After much opposition from anti-abortion politicians, the Senate confirmed Dr. Robert Califf as commissioner of the Food and Drug Administration after a tight 50-46 vote on Feb. 15. Califf also served as commissioner during the Obama administration and faced criticism over his record handling the opioid crisis. One year after the position was left vacant, and at a time when the stakes for abortion care could not be higher, reproductive rights advocates are calling on Califf to follow the science and advance public health for reproductive health and justice issues.
In December, the FDA announced they would permanently allow the abortion pill to be available by mail order—a reprieve from the abortion care crisis playing out in the Supreme Court. Califf was not involved with that decision, but he defended it during his December confirmation hearing, agreeing with the agency’s decision to make rules grounded in scientific evidence regarding the pills’ safety.
“After reviewing decades of research showing medication abortion is safe and effective, the FDA recently took a significant step to permanently lift some of its unnecessary restrictions so that more people, especially people of color working to make ends meet, can get care,” said Destiny Lopez, co-president of All* Above All said. “This is just one piece of the puzzle to ensure that our communities can get their medication abortion care in the way that makes sense for them.”
Despite the FDA’s decision to lift the in-person dispensing requirements on medication abortion in December, people in 19 states still face barriers to medication abortion due to bans on telehealth for abortion. In its new Action Plan for Abortion Justice, All* Above All calls for an end to these restrictions so that abortion care is available and affordable.
“These bans push care out of reach for people who are already marginalized by our health care system—especially Black and brown women who are working to make ends meet, those who live in rural areas, and those without a nearby health care provider,” Lopez said. “There is no medical or scientific reason for these bans—they are purely political.”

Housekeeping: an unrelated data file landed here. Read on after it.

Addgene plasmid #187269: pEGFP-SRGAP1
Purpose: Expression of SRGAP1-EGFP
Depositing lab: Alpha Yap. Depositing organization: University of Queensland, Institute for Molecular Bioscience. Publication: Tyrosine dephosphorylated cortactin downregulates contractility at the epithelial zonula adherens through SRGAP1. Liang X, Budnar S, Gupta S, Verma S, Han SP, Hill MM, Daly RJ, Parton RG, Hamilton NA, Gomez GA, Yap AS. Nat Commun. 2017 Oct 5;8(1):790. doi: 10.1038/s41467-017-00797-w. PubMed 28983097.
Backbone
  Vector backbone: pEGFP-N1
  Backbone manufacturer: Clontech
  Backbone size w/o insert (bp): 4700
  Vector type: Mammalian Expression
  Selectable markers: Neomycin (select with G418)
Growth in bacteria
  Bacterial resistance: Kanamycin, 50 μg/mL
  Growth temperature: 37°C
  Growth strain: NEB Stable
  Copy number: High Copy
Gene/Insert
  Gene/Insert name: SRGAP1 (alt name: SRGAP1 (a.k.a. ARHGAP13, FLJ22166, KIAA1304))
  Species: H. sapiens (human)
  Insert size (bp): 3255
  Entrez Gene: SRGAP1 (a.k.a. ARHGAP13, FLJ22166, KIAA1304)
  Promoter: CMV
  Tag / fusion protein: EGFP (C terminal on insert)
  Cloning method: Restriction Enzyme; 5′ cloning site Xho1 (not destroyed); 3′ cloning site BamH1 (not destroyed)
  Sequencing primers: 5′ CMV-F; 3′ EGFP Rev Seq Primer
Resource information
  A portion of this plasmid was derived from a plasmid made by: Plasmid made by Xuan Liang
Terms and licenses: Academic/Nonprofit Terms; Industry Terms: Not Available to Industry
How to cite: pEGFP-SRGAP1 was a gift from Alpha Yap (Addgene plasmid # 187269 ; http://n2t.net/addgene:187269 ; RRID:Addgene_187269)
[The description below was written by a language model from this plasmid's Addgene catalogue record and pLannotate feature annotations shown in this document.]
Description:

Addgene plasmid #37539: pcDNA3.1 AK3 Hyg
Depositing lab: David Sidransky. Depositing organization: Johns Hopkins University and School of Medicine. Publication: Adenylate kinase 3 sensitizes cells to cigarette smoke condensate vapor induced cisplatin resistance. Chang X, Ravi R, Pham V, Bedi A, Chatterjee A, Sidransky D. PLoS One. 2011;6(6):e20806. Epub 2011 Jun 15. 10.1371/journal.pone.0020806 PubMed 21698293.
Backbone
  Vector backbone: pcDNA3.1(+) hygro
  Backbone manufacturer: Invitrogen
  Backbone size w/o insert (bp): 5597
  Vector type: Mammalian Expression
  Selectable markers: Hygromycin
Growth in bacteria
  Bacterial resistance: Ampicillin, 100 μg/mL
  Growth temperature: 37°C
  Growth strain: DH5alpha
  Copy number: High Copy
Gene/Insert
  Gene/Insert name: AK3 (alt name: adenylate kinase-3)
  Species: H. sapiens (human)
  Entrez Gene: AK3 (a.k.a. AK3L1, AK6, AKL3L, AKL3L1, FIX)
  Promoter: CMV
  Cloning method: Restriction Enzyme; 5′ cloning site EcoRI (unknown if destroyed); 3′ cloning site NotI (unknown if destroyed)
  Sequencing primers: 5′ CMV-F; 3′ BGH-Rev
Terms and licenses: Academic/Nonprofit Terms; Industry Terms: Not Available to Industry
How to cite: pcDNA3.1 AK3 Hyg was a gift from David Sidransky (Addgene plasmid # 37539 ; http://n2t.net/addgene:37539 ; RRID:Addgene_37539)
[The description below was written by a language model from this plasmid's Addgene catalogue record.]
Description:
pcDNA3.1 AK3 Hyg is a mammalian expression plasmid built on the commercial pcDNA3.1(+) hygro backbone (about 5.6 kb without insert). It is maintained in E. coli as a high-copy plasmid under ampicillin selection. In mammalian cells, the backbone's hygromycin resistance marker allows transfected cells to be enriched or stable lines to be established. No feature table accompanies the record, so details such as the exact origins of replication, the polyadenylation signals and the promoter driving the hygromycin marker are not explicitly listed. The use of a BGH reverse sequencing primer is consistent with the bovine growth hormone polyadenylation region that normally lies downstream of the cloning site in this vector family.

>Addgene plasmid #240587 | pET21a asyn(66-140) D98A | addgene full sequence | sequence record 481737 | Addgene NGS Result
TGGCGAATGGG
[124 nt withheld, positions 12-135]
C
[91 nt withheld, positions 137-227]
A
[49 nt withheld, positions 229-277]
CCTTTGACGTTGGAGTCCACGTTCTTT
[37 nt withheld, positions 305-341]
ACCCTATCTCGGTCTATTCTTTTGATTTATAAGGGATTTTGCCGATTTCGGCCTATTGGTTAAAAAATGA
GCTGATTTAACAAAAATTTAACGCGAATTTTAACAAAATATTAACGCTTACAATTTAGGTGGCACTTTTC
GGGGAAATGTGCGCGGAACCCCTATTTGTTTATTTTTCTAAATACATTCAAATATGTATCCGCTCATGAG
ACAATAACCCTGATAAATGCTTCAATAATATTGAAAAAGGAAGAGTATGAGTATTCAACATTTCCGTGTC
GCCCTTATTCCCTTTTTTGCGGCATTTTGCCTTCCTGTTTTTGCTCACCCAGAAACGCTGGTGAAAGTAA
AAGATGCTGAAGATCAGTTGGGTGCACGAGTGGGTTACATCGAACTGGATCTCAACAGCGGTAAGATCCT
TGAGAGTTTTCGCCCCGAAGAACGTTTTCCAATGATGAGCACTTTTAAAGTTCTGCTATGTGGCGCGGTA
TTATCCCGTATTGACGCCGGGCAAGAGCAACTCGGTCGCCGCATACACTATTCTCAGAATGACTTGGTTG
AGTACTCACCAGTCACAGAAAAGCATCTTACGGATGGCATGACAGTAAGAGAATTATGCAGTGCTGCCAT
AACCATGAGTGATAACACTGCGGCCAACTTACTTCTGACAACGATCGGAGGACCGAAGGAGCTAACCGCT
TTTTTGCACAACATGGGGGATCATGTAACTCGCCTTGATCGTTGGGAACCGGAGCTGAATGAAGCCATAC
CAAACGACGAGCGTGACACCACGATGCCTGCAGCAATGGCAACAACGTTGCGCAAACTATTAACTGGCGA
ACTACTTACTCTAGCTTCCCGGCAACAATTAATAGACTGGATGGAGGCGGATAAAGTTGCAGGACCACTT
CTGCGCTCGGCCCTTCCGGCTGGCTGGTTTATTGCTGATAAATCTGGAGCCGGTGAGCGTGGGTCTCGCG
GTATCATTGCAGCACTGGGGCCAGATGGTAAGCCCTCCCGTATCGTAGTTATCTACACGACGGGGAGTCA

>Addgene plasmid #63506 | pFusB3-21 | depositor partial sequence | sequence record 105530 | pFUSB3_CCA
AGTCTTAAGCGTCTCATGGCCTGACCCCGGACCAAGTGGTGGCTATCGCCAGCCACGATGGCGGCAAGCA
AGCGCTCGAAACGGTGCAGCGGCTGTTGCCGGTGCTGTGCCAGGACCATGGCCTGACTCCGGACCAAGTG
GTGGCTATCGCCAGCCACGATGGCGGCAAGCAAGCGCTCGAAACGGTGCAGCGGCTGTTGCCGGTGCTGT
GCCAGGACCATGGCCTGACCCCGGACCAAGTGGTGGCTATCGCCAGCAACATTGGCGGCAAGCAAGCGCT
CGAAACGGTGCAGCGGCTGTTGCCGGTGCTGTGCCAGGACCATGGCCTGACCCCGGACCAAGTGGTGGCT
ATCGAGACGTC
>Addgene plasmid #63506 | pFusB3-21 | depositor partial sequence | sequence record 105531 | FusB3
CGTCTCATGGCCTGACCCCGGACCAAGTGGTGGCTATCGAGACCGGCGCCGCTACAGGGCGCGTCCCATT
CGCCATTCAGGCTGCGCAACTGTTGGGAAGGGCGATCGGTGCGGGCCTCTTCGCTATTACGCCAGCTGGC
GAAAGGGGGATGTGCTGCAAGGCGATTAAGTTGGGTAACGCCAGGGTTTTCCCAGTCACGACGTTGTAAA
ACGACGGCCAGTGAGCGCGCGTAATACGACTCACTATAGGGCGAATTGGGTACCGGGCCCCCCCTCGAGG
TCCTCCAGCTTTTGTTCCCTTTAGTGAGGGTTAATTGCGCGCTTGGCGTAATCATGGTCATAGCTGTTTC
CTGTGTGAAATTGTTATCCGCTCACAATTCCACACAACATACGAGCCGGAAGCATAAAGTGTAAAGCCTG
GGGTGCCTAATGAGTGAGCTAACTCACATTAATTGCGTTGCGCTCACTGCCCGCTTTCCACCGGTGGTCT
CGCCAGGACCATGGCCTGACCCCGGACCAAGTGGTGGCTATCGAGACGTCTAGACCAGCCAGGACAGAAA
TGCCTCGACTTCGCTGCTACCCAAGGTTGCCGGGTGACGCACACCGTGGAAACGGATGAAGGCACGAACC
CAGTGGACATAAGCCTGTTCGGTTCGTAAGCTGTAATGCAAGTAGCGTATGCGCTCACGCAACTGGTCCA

While the FDA does not control state-level decisions, Califf will lead the agency as it reviews an application for an over-the-counter birth control pill this year from HRA Pharma, which has been in the works since 2016. Advocates from the Free the Pill campaign say the progestin contraceptive pill meets the FDA’s over-the-counter requirements. The FDA requires that the pills are not toxic in the event of an overdose, that they are not addictive, that the instructions are simple without a doctor’s explanation, that a person can take the pill safely without a provider’s screening, and that people can determine if the pill is appropriate for them.
“This would be a groundbreaking expansion for access to making birth control pills available over-the-counter,” said Victoria Nichols, project director at Free the Pill. “It can help bridge the gap in access and give people greater control over their reproductive health.”
Despite more than 60 years of proven safety and effectiveness, people still face barriers to getting birth control. The pill can cost up to $50 a month, and if an exam is needed from a doctor to prescribe it, that could cost up to $250 more. Additional barriers include taking time off work or school, finding and affording child care, transportation to a health care provider and the pharmacy, and lack of insurance coverage. An over-the-counter birth control pill presents an opportunity to expand contraceptive access to communities that face these hurdles.
“These barriers fall harder on people of color, Indigenous people, young people, immigrants, LGBTQ+ people, folks who are working to make ends meet,” Nichols said. “These are barriers that are deeply rooted in systemic racism and other forms of discrimination and oppression.”
A 2015 study found that at low and no out-of-pocket cost, a large population of women in the U.S. might likely use an over-the-counter progestin-only pill. A low retail price and insurance coverage are necessary to provide equitable access to this method for low-income populations across the country, fill current gaps in contraceptive access, and potentially decrease unintended pregnancy. Nichols notes that broader access to contraception is not a substitute for abortion care, but it is not an “either-or situation” and similar barriers fall harder on people of color, immigrants, and the LGBTQ+ community.
“The decision about whether and when or how to become a parent is one of the most important decisions someone can make in their life,” Nichols said. “People should have access to birth control and people should have access to abortion, prenatal care, and parenting support so that they can make the best decisions for themselves in their lives and their families.”
Nichols says that access to abortion care helps to ensure that people are healthy and thriving, and access to over-the-counter birth control pills would give people greater control over their reproductive health and lives at a time when access to abortion hangs in the balance. But, even if barriers to birth control are removed, abortion care would still be necessary and “an integral part of the full spectrum of health care.” The application process could take up to six months for the FDA to review.
“We are at a pivotal moment for abortion access in this country,” Lopez said. “With Texas’ abortion ban in place for nearly six months and the Supreme Court weighing a Mississippi case that could decimate access nationwide, we need everyone—from our public health officials to policymakers—to follow the science which makes clear that medication abortion is safe and effective, and ensure that care is available to anyone who needs it.”